Reports and Campaigns
Reports and campaigns:
Wales exams scrapped: What's behind the headline?
Michelle Francis, Bangor Socialist Students
The decision by the Welsh Government to scrap 2021 end-of-year exams for A-level and GCSE students is a step in the right direction. However, the assessments taking their place are still basically exams.
They are marked externally, they are in exam paper form, and have a time limit. Teachers will be able to alter the content of the exam to reflect what they have had the most teaching time on.
The 'assessments' will take place at different times of the year for different schools. The answers could be all over the internet.
This silly loophole could be closed by replacing phoney exams with proper teacher assessment. And it is still unclear how students taking a BTEC or vocational course will be graded.
From speaking to other students and my own experience too, I can say that teacher evaluation could provide a much more efficient and less stressful way of assessing students. That could be achieved far sooner if students and workers had more power over the curriculum and the ways we are taught and assessed.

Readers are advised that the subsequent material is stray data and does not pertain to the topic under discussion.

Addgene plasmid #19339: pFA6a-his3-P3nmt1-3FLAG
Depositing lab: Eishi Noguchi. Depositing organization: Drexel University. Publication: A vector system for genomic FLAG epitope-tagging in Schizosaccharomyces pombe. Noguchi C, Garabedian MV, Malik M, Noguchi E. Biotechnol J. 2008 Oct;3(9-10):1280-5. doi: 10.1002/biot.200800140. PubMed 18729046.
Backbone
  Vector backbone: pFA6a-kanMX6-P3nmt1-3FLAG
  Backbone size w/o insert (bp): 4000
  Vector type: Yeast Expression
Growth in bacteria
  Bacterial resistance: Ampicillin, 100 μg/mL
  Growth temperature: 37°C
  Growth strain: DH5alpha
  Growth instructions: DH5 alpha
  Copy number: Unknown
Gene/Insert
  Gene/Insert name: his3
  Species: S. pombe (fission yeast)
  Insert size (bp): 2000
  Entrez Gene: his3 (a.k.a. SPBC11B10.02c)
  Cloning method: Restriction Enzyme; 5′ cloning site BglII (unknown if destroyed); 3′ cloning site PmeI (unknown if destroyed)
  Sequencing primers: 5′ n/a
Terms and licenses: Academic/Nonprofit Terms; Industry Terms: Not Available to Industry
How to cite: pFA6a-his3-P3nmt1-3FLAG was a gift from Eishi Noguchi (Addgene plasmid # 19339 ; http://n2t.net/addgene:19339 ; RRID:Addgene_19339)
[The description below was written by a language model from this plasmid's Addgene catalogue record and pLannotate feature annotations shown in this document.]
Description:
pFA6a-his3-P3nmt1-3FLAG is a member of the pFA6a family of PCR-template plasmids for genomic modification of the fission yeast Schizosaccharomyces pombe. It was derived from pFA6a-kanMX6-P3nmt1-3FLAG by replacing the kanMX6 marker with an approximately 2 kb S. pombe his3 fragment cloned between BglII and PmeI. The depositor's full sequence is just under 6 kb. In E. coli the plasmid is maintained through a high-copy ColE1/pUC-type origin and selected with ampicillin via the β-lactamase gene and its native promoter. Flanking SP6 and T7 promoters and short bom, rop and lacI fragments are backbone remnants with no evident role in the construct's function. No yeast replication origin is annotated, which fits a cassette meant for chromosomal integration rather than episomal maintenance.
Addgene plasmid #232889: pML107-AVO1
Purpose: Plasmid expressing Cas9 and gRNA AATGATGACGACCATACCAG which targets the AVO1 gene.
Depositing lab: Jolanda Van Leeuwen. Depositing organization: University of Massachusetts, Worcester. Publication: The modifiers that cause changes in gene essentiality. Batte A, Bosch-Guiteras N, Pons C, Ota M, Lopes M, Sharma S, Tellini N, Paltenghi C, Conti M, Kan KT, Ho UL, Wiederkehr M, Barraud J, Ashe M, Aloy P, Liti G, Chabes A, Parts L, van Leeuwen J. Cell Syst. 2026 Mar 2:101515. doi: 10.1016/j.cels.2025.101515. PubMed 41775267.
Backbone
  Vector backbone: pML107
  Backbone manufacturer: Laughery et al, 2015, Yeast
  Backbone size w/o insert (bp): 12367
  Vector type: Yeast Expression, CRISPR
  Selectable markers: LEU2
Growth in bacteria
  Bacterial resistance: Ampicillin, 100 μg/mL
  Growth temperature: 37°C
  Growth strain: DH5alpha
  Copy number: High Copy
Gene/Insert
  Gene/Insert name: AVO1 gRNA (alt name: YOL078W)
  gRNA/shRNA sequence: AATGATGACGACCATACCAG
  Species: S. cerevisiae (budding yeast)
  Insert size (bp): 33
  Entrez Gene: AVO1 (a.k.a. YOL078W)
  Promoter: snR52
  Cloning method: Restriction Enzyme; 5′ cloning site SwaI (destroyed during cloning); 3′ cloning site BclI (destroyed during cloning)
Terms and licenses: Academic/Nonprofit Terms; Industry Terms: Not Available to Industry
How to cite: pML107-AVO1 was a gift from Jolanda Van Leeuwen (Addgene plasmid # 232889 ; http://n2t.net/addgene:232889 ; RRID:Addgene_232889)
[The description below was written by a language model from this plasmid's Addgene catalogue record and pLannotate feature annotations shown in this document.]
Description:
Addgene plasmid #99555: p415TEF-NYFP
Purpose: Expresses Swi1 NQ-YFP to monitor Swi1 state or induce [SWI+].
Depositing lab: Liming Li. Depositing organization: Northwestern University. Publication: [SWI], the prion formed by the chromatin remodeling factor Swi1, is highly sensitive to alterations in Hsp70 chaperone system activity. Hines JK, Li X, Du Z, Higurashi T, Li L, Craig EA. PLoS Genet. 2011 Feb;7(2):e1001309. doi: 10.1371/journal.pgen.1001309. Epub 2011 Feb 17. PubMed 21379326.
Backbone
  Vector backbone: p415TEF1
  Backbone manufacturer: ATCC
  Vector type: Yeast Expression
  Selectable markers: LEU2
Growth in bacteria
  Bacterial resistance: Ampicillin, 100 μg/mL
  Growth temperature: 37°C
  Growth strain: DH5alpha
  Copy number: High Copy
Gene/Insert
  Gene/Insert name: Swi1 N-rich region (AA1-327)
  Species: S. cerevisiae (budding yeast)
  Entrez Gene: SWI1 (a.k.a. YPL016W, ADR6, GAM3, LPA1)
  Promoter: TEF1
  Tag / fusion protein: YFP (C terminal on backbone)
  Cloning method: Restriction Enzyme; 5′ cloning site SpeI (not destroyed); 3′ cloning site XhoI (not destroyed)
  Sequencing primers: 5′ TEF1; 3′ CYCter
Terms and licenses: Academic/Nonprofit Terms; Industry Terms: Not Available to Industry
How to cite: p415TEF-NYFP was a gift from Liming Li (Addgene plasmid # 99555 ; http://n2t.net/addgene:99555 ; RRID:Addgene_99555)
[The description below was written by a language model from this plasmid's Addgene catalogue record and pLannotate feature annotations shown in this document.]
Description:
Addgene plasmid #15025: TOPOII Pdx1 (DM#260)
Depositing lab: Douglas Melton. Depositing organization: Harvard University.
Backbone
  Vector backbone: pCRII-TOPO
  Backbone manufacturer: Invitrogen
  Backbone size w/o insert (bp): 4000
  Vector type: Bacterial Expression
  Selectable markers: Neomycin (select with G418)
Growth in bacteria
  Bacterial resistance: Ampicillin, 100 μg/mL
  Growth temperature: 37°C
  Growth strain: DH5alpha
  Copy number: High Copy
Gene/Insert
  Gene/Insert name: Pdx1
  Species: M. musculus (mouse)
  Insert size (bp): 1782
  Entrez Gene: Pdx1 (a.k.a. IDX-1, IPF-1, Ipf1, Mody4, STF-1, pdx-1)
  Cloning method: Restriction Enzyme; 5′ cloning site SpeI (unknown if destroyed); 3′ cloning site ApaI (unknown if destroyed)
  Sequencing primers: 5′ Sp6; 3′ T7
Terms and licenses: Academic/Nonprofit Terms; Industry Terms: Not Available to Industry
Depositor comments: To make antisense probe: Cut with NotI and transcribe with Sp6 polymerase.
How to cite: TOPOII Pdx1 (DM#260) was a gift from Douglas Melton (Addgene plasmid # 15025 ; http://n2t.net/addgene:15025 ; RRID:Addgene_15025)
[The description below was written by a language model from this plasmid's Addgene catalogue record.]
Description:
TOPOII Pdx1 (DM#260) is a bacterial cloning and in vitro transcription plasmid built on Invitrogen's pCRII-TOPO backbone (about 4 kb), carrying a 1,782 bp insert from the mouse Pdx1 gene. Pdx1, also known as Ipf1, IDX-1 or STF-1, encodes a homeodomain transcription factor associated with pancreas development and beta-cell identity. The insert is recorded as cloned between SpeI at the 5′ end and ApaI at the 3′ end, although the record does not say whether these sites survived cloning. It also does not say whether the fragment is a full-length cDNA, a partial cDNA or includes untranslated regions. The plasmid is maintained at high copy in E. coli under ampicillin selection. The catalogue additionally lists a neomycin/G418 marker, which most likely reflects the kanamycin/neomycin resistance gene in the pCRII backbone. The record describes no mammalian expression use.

Scrap our exams too and bring in teacher assessment
Mia Wroe, Birmingham Socialist Students
Watching thousands of students across the country receive their A-level results this summer was difficult viewing for me and everyone else who grew up in an 'undesirable' postcode. I can remember the nerves opening my own A-level results in 2017.
They were so much more to me than just exams. They were the manifestation of the hard work of me and my single mother, and my ticket to university.
This year, I watched the disappointed faces of my friends in my former college. They were doomed to the pandemic postcode lottery of the 2020 A-level results, until the Tory U-turn.
The class of 2021 is looking down the barrel of sitting GCSE and A-level exams after months of online classes delivered by teachers stretched to the limit by underfunding.
The Welsh Government is placing more trust in its own teachers. They can provide the best assessment of students' progress and the extent to which each individual has been affected by the pandemic.
If Tory education secretary Gavin Williamson were to ask himself: 'What is best for young people?' he may have good reason to follow suit.
Extra work must not be placed in the hands of teaching staff without also providing the essential resources and investment that education is desperate for after years of Tory austerity.